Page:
A complete teardown of a Tesla Model 3 was recently commissioned by Nikkei Business Publications. What they learned amazed them and made them announce that Tesla is at least six years ahead of the competition. Without significant disruptions to their supply chains, other automakers may never be able to keep up. And the reason? That will be the Tesla-engineered and produced full self-driving computer known as Hardware 3. They shared their results with an engineer employed by a major Japanese automaker, according to the Asia Nikkei News, who exclaimed, “We cannot do it.”
Can they not make a small, water-cooled device that not only controls all the functions a car requires to drive itself, but also controls all the functions of a complete infotainment system? They can definitely do that. What the Japanese engineer said was not that, given ample time and money, his company could not reproduce the Tesla HW3 computer, but that doing so would cause a huge disruption of its supply chain. Multiple electronic control systems are used by all other companies, some have 20 or more. Tesla uses one.
Automakers are worried that machines such as Tesla’s would render redundant the supply chains they have cultivated over decades. Tesla is not shackled to external suppliers, so it is free to explore the best available technologies. In other words, the supply chains that have enabled the growth of today’s auto giants are now starting to impede their capacity to innovate, says Asia Nikkei. Oddly enough, when Tesla was just getting started in the automotive industry, several vendors declined to do business with it, fearing that they would not be able to pay its bills for a start-up that was on shaky ground.
Many also considered Tesla’s specifications for components odd. The organization didn’t want to use things straight off the shelf. They needed parts that were designed to their specifications. Suppliers were worried that there would not be enough volume to make it profitable if they spent the time and resources needed to fulfill Tesla’s standards, so they took a pass. That, in turn, forced Tesla to create many elements on its own. The decision not to engage with Tesla a decade ago may now lead to several of those suppliers leaving the company. The dilemma is similar to the other conundrum faced by conventional automakers: how to continue to be successful when transitioning slowly to produce electric vehicles.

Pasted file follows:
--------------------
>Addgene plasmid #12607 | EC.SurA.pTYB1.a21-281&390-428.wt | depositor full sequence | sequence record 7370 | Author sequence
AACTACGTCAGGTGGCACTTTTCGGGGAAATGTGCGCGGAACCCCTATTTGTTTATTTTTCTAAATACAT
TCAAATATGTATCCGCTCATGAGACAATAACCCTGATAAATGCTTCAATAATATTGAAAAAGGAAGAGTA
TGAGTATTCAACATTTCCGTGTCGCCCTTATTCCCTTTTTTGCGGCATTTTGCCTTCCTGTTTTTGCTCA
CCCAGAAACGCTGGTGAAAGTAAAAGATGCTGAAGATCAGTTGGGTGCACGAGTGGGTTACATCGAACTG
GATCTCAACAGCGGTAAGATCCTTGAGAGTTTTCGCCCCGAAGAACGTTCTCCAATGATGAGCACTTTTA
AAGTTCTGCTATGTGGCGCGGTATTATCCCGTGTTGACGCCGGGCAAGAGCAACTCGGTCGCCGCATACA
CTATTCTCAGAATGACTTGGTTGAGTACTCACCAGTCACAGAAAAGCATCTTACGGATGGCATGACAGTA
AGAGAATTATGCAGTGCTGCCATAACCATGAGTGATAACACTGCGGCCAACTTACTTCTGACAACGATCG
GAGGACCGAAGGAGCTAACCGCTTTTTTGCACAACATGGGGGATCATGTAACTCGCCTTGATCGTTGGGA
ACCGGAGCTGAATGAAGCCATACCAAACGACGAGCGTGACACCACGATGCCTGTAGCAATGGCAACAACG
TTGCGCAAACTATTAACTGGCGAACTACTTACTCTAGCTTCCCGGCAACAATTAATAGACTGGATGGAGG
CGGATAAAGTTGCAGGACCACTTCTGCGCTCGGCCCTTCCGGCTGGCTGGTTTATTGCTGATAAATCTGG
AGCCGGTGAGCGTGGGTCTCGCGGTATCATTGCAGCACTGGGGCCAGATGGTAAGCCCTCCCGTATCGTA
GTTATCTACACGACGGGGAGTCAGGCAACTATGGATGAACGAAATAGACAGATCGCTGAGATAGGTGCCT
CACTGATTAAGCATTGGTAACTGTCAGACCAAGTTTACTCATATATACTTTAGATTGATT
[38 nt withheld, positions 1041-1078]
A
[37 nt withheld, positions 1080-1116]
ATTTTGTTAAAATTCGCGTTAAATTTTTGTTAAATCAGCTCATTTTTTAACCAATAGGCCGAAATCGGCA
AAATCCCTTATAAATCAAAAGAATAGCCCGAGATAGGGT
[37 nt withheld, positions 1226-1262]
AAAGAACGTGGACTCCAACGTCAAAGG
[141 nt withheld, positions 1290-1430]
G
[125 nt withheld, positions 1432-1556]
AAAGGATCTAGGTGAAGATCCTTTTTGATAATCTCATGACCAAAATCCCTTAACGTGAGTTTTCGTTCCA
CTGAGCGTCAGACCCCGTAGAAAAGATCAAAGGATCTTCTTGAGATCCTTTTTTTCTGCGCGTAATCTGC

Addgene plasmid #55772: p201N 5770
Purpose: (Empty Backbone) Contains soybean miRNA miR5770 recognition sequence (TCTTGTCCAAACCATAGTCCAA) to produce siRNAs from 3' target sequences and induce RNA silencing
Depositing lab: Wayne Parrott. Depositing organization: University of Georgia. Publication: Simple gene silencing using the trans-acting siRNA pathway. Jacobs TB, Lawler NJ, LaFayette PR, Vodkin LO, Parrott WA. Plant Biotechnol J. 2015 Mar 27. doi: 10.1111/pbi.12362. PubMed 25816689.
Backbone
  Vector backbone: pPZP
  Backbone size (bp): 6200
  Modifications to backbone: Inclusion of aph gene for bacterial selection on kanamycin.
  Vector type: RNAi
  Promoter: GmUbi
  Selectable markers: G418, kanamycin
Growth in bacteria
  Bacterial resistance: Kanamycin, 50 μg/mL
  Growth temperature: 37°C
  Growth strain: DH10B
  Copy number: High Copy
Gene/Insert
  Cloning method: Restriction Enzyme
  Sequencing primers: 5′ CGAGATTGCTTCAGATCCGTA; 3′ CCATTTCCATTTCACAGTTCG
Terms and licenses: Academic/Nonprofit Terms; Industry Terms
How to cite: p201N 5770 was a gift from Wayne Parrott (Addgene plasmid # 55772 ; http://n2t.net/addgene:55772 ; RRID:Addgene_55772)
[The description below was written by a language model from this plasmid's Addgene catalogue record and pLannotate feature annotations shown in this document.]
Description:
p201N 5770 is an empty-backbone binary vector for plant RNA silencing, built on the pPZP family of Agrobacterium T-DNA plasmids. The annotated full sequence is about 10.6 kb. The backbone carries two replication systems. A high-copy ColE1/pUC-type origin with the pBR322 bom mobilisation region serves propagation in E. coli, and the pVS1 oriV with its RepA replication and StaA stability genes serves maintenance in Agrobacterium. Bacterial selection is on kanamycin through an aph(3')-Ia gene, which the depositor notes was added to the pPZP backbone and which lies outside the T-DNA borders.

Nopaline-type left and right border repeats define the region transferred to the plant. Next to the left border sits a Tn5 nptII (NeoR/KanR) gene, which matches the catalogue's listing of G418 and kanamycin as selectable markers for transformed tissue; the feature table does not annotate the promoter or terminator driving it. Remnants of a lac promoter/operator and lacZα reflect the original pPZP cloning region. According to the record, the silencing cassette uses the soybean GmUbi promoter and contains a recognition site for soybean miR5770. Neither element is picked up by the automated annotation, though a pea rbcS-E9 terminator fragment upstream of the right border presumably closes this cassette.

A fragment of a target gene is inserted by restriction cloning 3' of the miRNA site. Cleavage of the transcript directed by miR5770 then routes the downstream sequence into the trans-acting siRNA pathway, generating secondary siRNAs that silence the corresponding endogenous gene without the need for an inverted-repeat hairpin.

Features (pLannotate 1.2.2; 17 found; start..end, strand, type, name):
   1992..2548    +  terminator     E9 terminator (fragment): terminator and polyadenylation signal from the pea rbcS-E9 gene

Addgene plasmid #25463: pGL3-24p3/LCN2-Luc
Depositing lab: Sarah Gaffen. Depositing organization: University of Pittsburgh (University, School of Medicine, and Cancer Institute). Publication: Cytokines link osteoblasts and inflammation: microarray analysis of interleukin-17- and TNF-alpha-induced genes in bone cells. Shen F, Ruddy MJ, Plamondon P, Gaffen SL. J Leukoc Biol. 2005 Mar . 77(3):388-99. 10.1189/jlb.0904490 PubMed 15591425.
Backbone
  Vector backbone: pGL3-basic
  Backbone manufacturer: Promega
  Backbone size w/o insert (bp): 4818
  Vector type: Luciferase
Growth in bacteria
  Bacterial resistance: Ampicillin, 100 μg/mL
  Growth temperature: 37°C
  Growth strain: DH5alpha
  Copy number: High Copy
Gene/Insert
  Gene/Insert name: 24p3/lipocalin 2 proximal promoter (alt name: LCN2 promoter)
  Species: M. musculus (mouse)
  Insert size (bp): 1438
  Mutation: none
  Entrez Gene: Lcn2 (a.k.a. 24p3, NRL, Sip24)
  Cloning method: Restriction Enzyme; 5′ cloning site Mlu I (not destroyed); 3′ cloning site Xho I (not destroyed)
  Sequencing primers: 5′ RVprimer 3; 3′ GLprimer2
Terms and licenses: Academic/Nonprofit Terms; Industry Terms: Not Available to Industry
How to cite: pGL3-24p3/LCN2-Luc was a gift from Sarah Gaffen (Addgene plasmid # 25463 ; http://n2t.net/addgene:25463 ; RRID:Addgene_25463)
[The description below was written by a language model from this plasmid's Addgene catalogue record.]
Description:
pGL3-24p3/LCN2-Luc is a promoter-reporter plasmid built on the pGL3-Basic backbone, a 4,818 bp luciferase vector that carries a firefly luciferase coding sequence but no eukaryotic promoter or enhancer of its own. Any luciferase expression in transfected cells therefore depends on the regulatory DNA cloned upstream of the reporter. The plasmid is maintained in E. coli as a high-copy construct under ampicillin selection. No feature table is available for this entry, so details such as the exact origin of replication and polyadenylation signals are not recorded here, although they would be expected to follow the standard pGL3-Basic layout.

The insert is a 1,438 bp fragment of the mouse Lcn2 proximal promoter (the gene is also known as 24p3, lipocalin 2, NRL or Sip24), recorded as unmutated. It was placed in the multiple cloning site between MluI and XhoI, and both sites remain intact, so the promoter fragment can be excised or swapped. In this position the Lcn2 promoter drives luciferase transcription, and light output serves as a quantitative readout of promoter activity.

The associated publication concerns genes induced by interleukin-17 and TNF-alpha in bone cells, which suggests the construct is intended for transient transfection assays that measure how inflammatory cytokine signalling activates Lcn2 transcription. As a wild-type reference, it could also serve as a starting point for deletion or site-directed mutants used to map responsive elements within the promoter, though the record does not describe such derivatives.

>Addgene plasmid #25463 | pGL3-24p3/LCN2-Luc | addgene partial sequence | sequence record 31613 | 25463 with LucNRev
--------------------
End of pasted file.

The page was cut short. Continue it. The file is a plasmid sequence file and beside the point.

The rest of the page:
Since it never designed traditional cars in the first place, Tesla does not have that question. It’s one thing to say that all existing car companies can simply turn to EVs faster, but what about the ripple effects of doing so? Who pays the workers who, as a result, get laid off? What about suppliers who rely on car companies for their livelihoods? There are up to 6 more for each autoworker on the assembly line whose jobs are dependent on helping the production process. An earthquake that will shake the auto industry to its very roots has been started by Tesla. The HW3 computer consists of two Tesla-developed 260mm square artificial intelligence processors, one for autonomous driving functions and the other for controlling Tesla’s advanced infotainment system that handles virtually all the functions of the vehicle, from heating and cooling to windshield wiper speeds to fart noises.
Between the two boards, a liquid cooled heat sink is fitted. The software to monitor both chips was also internally developed by Tesla. “From software to electric drive systems, Tesla is steadily bringing more development tasks in-house,” says Asia Nikkei.
Competitors would have no choice but to follow suit if this plan works, updating their old business models and supply chains as they attempt to counter Tesla’s head start. Industry experts expect such technologies to become widely available at the earliest by 2025. In principle, with the exception of the problem of reconfiguring their long-standing working relationship with their supply network, there should be nothing stopping Toyota or Volkswagen from developing similar AI computer systems before 2025, given their enormous financial resources and large talent pools. Of course, it’s one thing to suggest that other manufacturers will be able to catch up with Tesla in around 5 years, but in the meantime, Tesla will not stand still.
In order to push the EV revolution forward at high speed, its business strategy from Day One was to disrupt the auto industry.